Working from Home as an Independent Contract Proofreader: Time & Money
In my previous post I covered considerations and qualifications for working from home as an independent contract proofreader. I think it’s safe to say that the majority of adults who live in Western societies hold a job with regular hours and some degree of financial security. Whether they earn a salary or an hourly wage, they go to work in the same place and receive a certain, predetermined income. Others, however, find themselves in circumstances where keeping a regular schedule is difficult, if not impossible. Some are parents of young children or caregivers for elderly relatives; others need to consider their partner’s job, especially if he or she works a shift at odd hours. Still others, like me, have physical limitations.
Luckily, my only “disorder” is a condition known as biphasic sleeping. Some people sleep in segments voluntarily, believing that it makes them more productive; I, however, fall into the “natural” brain state category. If you put me in an experimental chamber with no clocks or stimuli, I would be alert for two eight-hour periods split by 6.75 hours of sleep at night and 1.25 hours in the afternoon. Since sliding past my eight-hour wakefulness limit triggers a migraine, that’s how I organize my day.
Early on I decided to delay employment by prolonging my education because the Evanston Fire Department had to carry me, fast asleep, out of the dorm. (My freshman roommate at Northwestern ignited a blaze by draping her field hockey uniform over an oil heater.) My quirky body clock is also my main justification for eventually becoming an independent contractor . . . and choosing to live in Mexico, where a siesta is still part of the culture. You can’t be a champion napper and easily hold down a 9-5 job.
Not everyone requires such a flexible schedule, but if setting your own hours appeals to you, I suggest applying to a company like ProofreadingPal if you meet the basic educational and/or professional experience requirements. A successful candidate should also have the ability to work independently and meet deadlines as well as possess exceptional time-management and Google search skills.
Although contract proofreaders enjoy time flexibility and typically earn between $500 and $3,000 per month, including bonuses, they still have to meet volume requirements that are tied to seasonal fluctuations. Throughout the busy periods, they’re expected to accept as many orders as possible. On the other hand, they need to consider any financial constraints during the two slower seasons—the month after Christmas and a few summer months.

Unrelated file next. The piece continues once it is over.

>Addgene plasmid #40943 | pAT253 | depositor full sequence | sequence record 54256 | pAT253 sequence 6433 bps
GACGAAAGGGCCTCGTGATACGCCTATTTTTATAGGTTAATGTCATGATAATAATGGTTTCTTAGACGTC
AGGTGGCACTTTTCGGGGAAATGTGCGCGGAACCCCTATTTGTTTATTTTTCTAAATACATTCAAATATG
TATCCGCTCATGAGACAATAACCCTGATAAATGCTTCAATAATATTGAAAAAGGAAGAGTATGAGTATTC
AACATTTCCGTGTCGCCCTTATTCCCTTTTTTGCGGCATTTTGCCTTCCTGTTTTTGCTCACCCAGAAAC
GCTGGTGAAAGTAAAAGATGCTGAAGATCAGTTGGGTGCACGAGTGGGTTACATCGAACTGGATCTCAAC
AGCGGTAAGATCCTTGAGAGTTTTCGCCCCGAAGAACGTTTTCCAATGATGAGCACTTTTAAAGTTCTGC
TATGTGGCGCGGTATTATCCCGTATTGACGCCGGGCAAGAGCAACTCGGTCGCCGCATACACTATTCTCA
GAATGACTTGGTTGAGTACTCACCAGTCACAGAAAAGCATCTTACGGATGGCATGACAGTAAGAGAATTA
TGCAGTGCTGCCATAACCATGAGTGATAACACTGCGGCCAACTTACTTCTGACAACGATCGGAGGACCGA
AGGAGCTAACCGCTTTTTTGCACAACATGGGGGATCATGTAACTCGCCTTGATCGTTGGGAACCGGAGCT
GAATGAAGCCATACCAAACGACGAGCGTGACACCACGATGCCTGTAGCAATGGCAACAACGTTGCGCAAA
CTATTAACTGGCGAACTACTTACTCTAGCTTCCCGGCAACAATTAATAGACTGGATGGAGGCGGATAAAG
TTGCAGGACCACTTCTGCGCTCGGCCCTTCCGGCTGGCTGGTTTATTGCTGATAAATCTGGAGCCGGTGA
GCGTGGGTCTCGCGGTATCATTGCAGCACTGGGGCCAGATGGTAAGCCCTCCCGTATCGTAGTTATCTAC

Perhaps because I grew up in a small, close-knit neighborhood and attended a six-year girls’ school with only 420 students, I try to establish a sense of community wherever I live. Here in my Pacific coast fishing village, I’ve done that by mastering the barter system—a strategy that also serves to slash expenses in a country where the cost of living is already low.
With other expats I exchange my language skills, software knowledge, and/or pet and plant care for a rent-free home, the use of a golf cart (I only have a bike), a personal computer guru, and the talents of a seamstress; during the steamy summer I often house sit for a while in cooler climes, taking my portable office with me. I also handle high-season “gringo publicity” for and teach English to the staffs of a local restaurant and beauty parlor in exchange for meals and salon services, respectively. (Friends joke that I wouldn’t need any money at all if I didn’t feed a lot of orphaned pets or have to save for retirement.) If bartering doesn’t suit you, try thinking outside the box to supplement your income or cut expenses during the periodic lulls in contract work.
In general, my job as an independent contract proofreader allows me to abide by the Zen saying, “Eat when hungry, sleep when tired.” Sometimes I work non-stop for days at a time to help out the company or earn money for a special purpose. At other times I reduce my hours if the emergency crew needs me to translate for a sick or injured foreigner, or an animal at my makeshift sanctuary requires immediate medical care. And now and then, I just want to sit by the lagoon and watch the sun set into the ocean.